If there is one image of the 2023 Blue Jays season that will haunt fans through a long, cold Canadian winter and offseason, it is of a dejected José Berríos lingering on the dugout steps watching his old Minnesota Twins teammates celebrating their AL Wild Card sweep of Toronto.
We can all relive the image of Bo Bichette wrapping his arm around Berríos and saying something through his glove as manager John Schneider walked to the mound to yank him after just 47 pitches, when he’d struck out five of the first eleven batters he’d faced. We can all see the video of Chris Bassitt consoling him on those dugout steps after the final out. But we can’t ask for a mulligan on what is now widely viewed as an inexcusable decision.
Berríos was publicly dignified and professional afterwards. What more could he say about the reasoning behind the early hook, other than “Honestly, I don’t know. Other than that, I can’t control that. Like I said, I did my best for those first 12 batters.”
We can talk about the incredible turnaround season Berríos had, going from dead last in ERA among qualified starters at 5.23 in 2022, to the 10th best ERA among qualified AL starters in 2023 at 3.65. We can marvel at how the 29-year old “La Makina" was indeed back to his machine-like self, making 32 starts and pitching 189.2 innings, the second most on the Jays after Chris Bassitt, and the 16th most in MLB.
We can dive into Statcast and his pitch selection and see that compared to 2022, he used his sinker more (31.5% of his pitches vs 25.9% last year), threw less 4-seam fastballs (20.4% vs 27.7%), and continued to generate a 30%+ whiff rate with his 83mph slurve.
Unlike many of his teammates, Berríos was comparable or even better than his career averages in 2023. And in a little less than 2.5 seasons in Toronto, Berríos has largely been as advertised: 76 starts, 432.0 innings and 411 strikeouts versus only 110 walks. The fact the team is 46-30 (.605) in his starts for the Blue Jays is gravy.
But José Berríos deserved so much more from this organization; from its front office and his manager. He was dealing in the biggest game of his life, which also marked his playoff return to Target Field. As he said before the game: “Pitching against old friends and teammates… It’s going to be a fun series. I love pitching in this ballpark.”
His last postseason start for the Twins also came in heartbreaking fashion: a 3-1 loss to the Yankees at home, that swept Minnesota out of the playoffs in 2020. Berríos went 5.0 innings in that game, allowing only one run on two hits, with four strikeouts and two walks on 75 pitches.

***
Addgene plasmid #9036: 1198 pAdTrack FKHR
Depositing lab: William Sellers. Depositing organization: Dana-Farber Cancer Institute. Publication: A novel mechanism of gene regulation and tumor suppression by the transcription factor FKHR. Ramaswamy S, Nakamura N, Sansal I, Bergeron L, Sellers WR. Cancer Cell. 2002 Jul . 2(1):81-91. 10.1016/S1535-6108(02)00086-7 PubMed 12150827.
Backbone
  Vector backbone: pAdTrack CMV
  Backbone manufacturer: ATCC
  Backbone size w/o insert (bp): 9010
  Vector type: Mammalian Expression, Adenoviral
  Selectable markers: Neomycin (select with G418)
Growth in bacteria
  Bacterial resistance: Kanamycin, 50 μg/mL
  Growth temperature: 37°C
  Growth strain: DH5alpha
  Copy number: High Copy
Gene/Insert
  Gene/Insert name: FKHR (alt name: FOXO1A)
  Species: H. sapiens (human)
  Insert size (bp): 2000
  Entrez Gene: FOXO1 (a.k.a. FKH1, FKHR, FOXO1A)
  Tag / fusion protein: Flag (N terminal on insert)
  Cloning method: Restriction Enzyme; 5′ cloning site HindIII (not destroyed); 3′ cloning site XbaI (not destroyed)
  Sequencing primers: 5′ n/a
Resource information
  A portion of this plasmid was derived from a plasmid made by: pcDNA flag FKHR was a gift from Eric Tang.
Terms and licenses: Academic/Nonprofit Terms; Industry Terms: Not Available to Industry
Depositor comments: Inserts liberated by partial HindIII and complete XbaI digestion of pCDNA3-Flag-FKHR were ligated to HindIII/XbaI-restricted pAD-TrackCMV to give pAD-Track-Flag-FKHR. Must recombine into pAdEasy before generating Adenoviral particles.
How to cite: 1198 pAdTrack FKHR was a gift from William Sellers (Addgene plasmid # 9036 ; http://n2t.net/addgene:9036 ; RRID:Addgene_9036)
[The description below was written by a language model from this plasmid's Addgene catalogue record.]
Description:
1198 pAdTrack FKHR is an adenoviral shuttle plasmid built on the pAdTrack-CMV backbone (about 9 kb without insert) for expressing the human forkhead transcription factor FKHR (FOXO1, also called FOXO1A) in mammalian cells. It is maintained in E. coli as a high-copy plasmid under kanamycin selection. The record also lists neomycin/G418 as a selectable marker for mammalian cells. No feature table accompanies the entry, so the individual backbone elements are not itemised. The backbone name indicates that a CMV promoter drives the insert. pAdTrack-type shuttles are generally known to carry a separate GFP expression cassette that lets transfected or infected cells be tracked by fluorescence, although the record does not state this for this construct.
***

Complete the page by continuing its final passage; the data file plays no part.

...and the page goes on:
As Joel Sherman of the NY Post wrote about the game two Jays debacle this year, “Yes, he walked the leadoff hitter in the fourth. But it was an eight-pitch walk to the batter he was not going to let beat him. [Royce] Lewis had homered twice in Minnesota’s Game 1 win. There was zero sense during that at-bat that Berrios was losing it. But a decision had been made hours before this moment to pull Berrios without the knowledge of how Berrios was pitching or that the baserunner was Lewis and how he got on base, and since it was Lewis moving slowly while still nursing a hamstring injury, it was going to take multiple non-homer hits to score him.”
And with all of the “On this day…” posts we’re seeing lately about the Blue Jays postseason romps in 1992 and 1993 on their way to back-to-back World Series championships, the hold the analytics department has taken on the Blue Jays front office and baseball strategy only reinforces that, sometimes, overthinking things - and ignoring what your eyes are telling you - can lead to unfortunate outcomes.
Old-timers can only wax nostalgic about the days when Juan Guzmán allowed just one run in seven innings to earn the game five win over the White Sox in the 1993 ALCS. Or how Dave Stewart allowed just two runs in 7 1/3 innings to earn the win in the series clinching game six to send the Jays back to World Series that year. Different time, different era. But Berríos deserved a similar outcome.
José Berríos is well deserving of an A grade for 2023. As Blue Jays fans, we can only hope that he doesn’t demand a trade or choose to opt out of his 7-year, $131 million contract after year five following the 2026 season, when he’ll only be 32 years old. Along with Kevin Gausman, Chris Bassitt and Yusei Kikuchi, we can at least already be excited about the starting rotation again for 2024.